Public debt “holds back” global economic growth

At a record high of 307.4 trillion USD, global public debt is becoming a burden “holding back” the growth of many economies. Last week, Managing Director of the International Monetary Fund (IMF) Kristalina Georgieva called on Italy, France and Spain to conduct “austerity” measures to address the growing debt and financial deficit.
Illustrative image (Photo: Reuters)
Illustrative image (Photo: Reuters)

The Institute of International Finance (IIF) has just released a report estimating that global debt will reach 310 trillion USD by the end of this year, an increase of 25% over five years. In the third quarter, government debt posted its largest increase, while many countries recorded budget deficits at much higher levels than before the COVID-19 pandemic. About 65% of the debt rise in the past quarter was concentrated in developed economies, led by the US, Japan, France and the UK. Large emerging economies, such as China, India, Brazil and Mexico, also recorded sharp surges in public debt.

In Europe, the public debt ratio is still worrying in some economies that experienced a worse debt crisis, more than ten years ago, such as Spain and Italy. IMF Managing Director Kristalina Georgieva has just called on Italy, France and Spain to make more efforts to handle their debts. In an interview with the press, Georgieva said that the implementation of drastic financial measures in response to the COVID-19 pandemic increased the debt-to-GDP ratio and budget deficit in Italy, France and Spain.

Therefore, these countries need to commit to “austerity” and make financial adjustments to address the growing debt and financial deficit. As for Italy, the head of the IMF warned that the debt problem in the country has become serious as the growth rate is slowing down due to the government withdrawing policy support measures.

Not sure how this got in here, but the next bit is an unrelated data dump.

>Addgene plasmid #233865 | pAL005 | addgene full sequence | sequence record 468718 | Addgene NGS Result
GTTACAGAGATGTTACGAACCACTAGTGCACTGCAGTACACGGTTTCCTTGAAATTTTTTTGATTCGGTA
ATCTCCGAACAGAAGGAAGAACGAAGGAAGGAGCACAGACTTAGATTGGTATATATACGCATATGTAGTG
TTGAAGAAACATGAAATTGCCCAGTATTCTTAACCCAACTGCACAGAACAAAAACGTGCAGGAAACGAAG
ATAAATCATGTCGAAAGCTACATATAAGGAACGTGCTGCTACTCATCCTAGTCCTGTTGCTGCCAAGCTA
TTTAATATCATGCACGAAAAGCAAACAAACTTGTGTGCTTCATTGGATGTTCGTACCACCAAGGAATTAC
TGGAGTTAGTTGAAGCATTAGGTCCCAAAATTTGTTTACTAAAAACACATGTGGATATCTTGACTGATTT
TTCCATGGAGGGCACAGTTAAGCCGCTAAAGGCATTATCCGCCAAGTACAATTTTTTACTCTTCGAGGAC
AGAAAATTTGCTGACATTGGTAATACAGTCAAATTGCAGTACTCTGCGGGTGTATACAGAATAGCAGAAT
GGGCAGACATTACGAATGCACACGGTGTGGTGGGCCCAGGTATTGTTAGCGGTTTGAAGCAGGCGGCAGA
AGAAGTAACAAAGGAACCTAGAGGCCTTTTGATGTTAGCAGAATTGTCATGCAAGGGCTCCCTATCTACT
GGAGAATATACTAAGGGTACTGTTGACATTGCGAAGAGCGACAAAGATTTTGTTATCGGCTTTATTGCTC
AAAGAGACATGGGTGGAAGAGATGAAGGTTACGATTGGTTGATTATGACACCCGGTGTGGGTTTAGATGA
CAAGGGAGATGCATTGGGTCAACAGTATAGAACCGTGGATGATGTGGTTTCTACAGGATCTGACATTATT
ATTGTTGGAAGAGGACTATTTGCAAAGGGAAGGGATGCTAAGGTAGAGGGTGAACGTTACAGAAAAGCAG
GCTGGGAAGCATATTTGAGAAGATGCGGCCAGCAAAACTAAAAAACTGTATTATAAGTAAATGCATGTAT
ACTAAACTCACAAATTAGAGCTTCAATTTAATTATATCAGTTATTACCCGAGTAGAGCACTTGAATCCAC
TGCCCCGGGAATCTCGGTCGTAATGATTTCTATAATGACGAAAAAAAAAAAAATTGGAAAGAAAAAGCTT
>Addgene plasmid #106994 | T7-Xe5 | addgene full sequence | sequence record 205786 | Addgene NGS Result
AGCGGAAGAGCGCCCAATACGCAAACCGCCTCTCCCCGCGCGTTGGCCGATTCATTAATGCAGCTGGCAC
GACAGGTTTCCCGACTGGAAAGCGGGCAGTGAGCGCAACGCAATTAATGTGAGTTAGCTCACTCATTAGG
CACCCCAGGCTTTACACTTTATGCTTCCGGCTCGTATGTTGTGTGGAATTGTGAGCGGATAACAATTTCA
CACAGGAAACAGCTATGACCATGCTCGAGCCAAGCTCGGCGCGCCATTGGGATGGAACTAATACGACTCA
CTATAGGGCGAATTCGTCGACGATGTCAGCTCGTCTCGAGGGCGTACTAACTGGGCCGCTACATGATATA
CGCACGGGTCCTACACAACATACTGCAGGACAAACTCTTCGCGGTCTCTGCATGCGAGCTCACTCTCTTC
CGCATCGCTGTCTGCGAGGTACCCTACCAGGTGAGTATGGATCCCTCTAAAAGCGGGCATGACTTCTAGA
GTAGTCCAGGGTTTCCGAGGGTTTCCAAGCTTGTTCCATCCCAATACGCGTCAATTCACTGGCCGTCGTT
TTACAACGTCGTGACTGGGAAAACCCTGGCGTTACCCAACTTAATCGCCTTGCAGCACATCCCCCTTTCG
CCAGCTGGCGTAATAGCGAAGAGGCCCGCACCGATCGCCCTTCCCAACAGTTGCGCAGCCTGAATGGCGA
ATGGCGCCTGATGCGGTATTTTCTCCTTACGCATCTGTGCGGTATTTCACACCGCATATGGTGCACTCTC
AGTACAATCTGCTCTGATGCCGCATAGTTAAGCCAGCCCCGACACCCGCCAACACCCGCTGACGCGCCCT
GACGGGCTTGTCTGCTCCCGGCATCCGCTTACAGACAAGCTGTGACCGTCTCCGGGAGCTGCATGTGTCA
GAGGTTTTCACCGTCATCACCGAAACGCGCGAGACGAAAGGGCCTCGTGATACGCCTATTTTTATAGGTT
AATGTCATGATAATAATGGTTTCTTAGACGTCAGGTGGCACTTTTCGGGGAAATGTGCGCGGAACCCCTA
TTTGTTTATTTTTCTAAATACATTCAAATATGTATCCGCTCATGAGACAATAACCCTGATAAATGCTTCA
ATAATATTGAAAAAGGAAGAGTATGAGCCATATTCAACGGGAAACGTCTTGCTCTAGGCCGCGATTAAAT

Meanwhile, the IIF report warns that debt-to-GDP ratios are rising in developing economies and that the government’s bad debt has reached record levels. Although the global debt-to-GDP ratio remained relatively unchanged at 333%, it reached 255% in emerging markets, or 32 percentage points above the same period five years ago, mainly due to public debts of Russia, China, Saudi Arabia and Malaysia. Besides, the IIF report notified that sovereign debt in default hit a record high of over 554 billion USD through the end of 2022, about half of which is bonded debt.

A worrying issue is that public debt is at risk of continuing to soar in the near future, partly due to the populist policies of some post-election governments. IIF experts calculate that there will be more than 50 elections taking place in 2024, including elections in the US, India, South Africa, Turkey and Pakistan. They emphasised that in the face of rising political polarisation and geopolitical tensions, forthcoming elections might pave the way for populist policies, such as loosening fiscal discipline and increasing government borrowing and spending, which will increase the burden of public debt on a global scale.

In addition to rising public debt, the burden on households and businesses is also increasing, especially in large economies such as China and the US. Public debt and the above types of debts have had and will harm the policies of many countries, limiting solutions to stimulate demand and thereby restraining the growth of the global economy. The debt problem becomes even more serious in the context of great power competition, armed conflict, and political instability, which is breaking out in many “hot spots” around the world, and the world economic growth is forecast to be low next year.

Last week, several major banks in the world predicted that global economic growth would slow down further in 2024 because of high interest rates and higher energy prices, as well as a slowdown in economic growth in both the US and China. According to a poll by Reuters, the world economy is forecast to grow by 2.9% in 2023 and 2.6% in 2024. Tightening monetary policy by the US Federal Reserve may adversely affect the future prospects of the world economy.

Meanwhile, China’s economic growth may weaken as companies look to move production out of the country to reduce costs. In addition, the conflict in Ukraine and escalating violence between Hamas and Israel will hinder global economic growth. In the above context, along with stimulating growth, controlling public debt is becoming an urgent task for most economies around the world.